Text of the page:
Cambodia’s ‘Black Monday’ Protests Continue Despite Crackdown

Cambodia’s ‘Black Monday’ Protests Continue Despite Crackdown

The arrest of a further five rights activists earlier this week has signalled the continuation of Cambodia’s ‘Black Monday’ Protests, despite Government crackdowns against the movement. Five women were arrested on Monday by police in riot gear as they gathered, wearing black, to demonstrate for the release of four officers from human rights group Adhoc and a senior election official who have been jailed on what many believe to be politically motivated charges. The arrest of the women follows arrests of eight activists the previous Monday for similar offences – namely for demonstrating without permission.

The continuation of the crackdown has been met with condemnation and concern both in Cambodia and abroad. Suon Bunsak, the Secretary of the Cambodian Human Rights Action Coalition (CHRAC), decried the action as a complete human rights violation,

suggesting that it has “totally violated the principles of the human rights treaties to which Cambodia is a signatory country”.

Deputy Asia Director for Human Rights Watch, Phil Robertson had similar views, condemning the events in saying that

“Prime Minister Hun Sen and the CPP (Cambodian People’s Party) are finally showing their true dictatorial colors with this kind heavy handed crackdown on peaceful protesters”.

Despite the widespread criticism from human rights groups, including a Joint Statement from over 25 Cambodian Civil Society Organisations that accuses the Government of “suppress[ing] civil society and target[ing] opposition figures”, the Government, according to the Cambodia Daily has held firm, announcing that the Black Monday Protests would be viewed as a rebellion and an attempt to foment a ‘color revolution’.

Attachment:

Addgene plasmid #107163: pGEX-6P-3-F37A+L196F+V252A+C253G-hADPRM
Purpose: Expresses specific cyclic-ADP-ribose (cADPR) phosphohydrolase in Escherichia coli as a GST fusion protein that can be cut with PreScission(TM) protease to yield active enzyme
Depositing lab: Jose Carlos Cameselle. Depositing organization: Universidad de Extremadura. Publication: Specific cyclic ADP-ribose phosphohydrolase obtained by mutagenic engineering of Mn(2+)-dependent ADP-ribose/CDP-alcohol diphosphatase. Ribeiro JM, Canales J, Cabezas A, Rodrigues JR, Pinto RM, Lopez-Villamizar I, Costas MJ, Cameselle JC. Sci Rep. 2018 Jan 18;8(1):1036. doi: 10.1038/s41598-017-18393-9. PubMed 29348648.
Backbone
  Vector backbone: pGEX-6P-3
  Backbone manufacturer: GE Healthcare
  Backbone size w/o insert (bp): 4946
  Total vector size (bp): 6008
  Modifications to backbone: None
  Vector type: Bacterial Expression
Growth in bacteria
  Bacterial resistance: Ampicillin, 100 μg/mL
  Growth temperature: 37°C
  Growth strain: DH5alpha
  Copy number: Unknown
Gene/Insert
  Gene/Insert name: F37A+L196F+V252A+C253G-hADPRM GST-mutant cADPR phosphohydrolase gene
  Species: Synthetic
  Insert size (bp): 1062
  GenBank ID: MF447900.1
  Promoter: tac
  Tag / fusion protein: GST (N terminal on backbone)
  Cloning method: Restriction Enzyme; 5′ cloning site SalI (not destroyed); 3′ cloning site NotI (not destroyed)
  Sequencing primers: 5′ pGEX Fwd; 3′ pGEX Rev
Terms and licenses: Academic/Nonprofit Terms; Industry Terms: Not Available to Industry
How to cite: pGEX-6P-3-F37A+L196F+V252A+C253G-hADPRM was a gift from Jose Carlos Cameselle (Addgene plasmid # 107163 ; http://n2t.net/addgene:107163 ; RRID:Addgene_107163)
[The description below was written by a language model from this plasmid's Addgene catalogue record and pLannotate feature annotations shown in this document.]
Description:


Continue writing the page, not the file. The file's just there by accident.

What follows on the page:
Human rights advocates are right to be concerned; in the lead up to the 2018 election cycle, the crackdown is foreshadowing of the CPP’s willingness to suppress critical civil society through any means and with complete impunity. The CPP’s legitimacy as a ruling party has stemmed from it’s claim to have cast out the Khmer Rouge and bring peace, security and economic growth to a war ravaged country. However, whilst Cambodia is not a one-party state, Hun Sen’s rule has also been characterized by the effective repression of political rivals and domestic discontent. The crackdown against the Black Monday Protests are but the latest manifestation of a denial of rights to freedom of association and peaceful assembly – which as UN special rapporteur Maina Kiai suggests, has the potential to foster violent rebellion by denying peaceful, inclusive outlets of demonstration. The continuation of the protest’s despite the crackdown, suggest that Cambodian activists are unwilling to remain submissive to the Government’s actions and signal the potential for political upheaval and the spread of collective violence as the next election approaches.

In particular, the suggestion that the charges that have sparked the protests are politically motivated adds weight to these concerns. At the centre of the events is Kem Sokha, acting president of the opposition party the Cambodian National Rescue Party (CNRP). On May 2nd, Phnom Penh Municipal Court sent four Adhoc staff to prison and one election official to a correctional facility, charging them with bribing a witness in the scandal surrounding Sokha’s alleged involvement with a prostitute. The subsequent Black Monday protests have been against these charges, advocating for the release of those working, according to Adhoc, only to “promote human rights”. Those interested will be watching this coming Monday to see if the latest round of arrests has effectively stopped the protests or whether events will continue to escalate, potentially violently.